Cocktails didn't resurface again until the age of disco arrived in the late 1970s. But these were fruity and frothy concoctions that glowed bright under mirror balls. The piña colada went hand-in-hand with the booming economy of the eighties. But not unlike the muddled martini mania that has run amuck for the past few years, it wasn't very smart.
"Fruit martinis can be sold as upmarket, sophisticated drinks," Barr explains, "but after a while people realize they're not. It's a gradual learning process."
Grimes attributes our elevated taste buds to a resurgence of serious bartenders. "Most of these guys," he says, "are working out of a respect for cocktail tradition and are building on that."
For further evidence of increased respect for the cocktail, Grimes points to a newfound co-operation between the front and the back of the house in New York restaurants. Chefs and bartenders, he says, are finally sitting down together and coming up with ways to help the bar support the cuisine. "You see more and more cocktail menus that draw on the flavours and the spices of the food. That's a dramatic example of what's happening."
While Barr agrees that the renewed interest in classics has been fuelled by properly trained bartenders, he also believes it's a generational development. "There are lots of young people with very highly paid jobs today. They have lots of money and they're looking for glamour."
He points to the Ten Room in London's Cafe Royal in the Soho district, where 24-year-old master mixologist Andrés Masso has created a multiple-page menu that lists 130 premium cocktails, including an entire page devoted to "grinders." Otherwise known as mashed cocktails, the category encompasses Cuba's refreshing crushed-mint mojito, and its Brazilian cousin, the lime caipirinha. Although Masso offers many sweet and fruity variations on all-time favourites, he makes a great effort to only use ingredients with integrity -- house-made vanilla-infused rum in his daiquiris, for instance, or freshly puréed raspberries in his champagne cocktails.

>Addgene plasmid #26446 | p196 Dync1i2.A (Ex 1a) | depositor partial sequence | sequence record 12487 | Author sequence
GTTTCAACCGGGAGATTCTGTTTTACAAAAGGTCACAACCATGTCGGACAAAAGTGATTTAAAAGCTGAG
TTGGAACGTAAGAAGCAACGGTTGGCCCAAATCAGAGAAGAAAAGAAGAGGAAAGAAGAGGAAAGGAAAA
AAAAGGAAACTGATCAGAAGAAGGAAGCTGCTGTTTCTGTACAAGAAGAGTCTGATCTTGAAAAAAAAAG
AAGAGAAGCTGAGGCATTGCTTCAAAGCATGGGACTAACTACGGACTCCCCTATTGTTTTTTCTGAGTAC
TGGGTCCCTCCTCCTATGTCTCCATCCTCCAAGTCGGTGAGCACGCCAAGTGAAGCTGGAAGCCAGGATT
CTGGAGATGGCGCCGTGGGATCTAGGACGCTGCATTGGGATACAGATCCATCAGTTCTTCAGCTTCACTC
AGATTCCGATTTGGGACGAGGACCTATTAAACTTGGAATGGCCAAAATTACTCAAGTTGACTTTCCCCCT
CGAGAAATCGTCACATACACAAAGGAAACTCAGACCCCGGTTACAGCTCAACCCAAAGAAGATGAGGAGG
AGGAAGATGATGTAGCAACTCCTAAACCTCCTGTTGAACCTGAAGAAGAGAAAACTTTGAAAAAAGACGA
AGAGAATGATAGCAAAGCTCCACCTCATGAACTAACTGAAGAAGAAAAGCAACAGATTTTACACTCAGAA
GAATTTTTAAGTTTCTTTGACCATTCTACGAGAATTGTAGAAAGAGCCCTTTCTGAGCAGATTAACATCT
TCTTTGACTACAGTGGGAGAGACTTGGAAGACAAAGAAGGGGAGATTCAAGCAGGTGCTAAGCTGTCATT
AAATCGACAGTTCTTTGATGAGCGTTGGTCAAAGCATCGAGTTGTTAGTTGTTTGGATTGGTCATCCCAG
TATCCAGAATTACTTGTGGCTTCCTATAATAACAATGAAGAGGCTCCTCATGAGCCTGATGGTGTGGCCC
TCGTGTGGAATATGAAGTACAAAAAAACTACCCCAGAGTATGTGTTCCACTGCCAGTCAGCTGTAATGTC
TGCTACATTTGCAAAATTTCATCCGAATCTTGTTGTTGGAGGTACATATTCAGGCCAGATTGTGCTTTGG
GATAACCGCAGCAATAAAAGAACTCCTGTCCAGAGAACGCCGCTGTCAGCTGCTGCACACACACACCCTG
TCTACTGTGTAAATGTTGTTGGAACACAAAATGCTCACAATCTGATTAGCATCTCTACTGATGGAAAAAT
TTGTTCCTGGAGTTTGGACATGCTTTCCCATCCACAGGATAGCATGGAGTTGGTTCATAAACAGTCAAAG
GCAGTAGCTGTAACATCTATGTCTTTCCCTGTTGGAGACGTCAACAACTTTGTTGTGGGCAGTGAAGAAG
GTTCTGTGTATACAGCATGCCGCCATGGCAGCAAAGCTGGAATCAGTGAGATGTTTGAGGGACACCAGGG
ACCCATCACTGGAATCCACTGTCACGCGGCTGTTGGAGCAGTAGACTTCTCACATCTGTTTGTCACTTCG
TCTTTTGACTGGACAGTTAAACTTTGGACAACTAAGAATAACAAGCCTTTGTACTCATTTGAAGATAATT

Quality ingredients, Grimes insists, is the key to a great cocktail. "Nothing ruins a Manhattan faster than 'well' liquor," referring to inferior house brands used by many bars. "I think people today know more about whisky and rum and bourbon, so there's a better chance of getting a good drink."
Premium liquors may be on the rise, but the premium cocktail almost contradicts one of its primary raisons d'être: to mask the taste of hootch. According to Calabrese's research, 70 per cent of the cocktails ordered in bars these days -- like the mai tai -- were created during Prohibition.
Back in Toronto, Agg has definitely noticed an increased awareness (and availability) of premium bourbons, rums and tequilas. So, in addition to the increased space alloted to classic cocktails on her new drinks menu, she will be offering an expanded list of premium shots -- that can be used to upgrade a cocktail or sip straight up.
"I want to give our customers as much choice as possible -- so we don't have to ride the cocktail thing. Because they are going to go out of style eventually. I think people are going to go back to straight booze."
Grimes, however, remains adamantly optimistic. "Unlike many, this was actually a trend that was a good idea. But I think it's gone beyond a revival. Classics are now just a fact of life. And I don't see any course correction."
he original sour -- a brandy sour -- was a favourite drink in the 1850s. You can make sours with any spirit. Bourbon and whisky have been the most popular versions for years, but to the dismay of some connoisseurs, the amaretto sour is the up-and-coming drink of choice for the Toronto club crowd. 2 ounces amaretto Juice of ½ lemon ½ teaspoon sugar or sugar syrup Orange slice Mix all ingredients, except orange slice, in a shaker with cracked ice. Strain into a chilled whisky sour glass. Garnish with a slice of orange.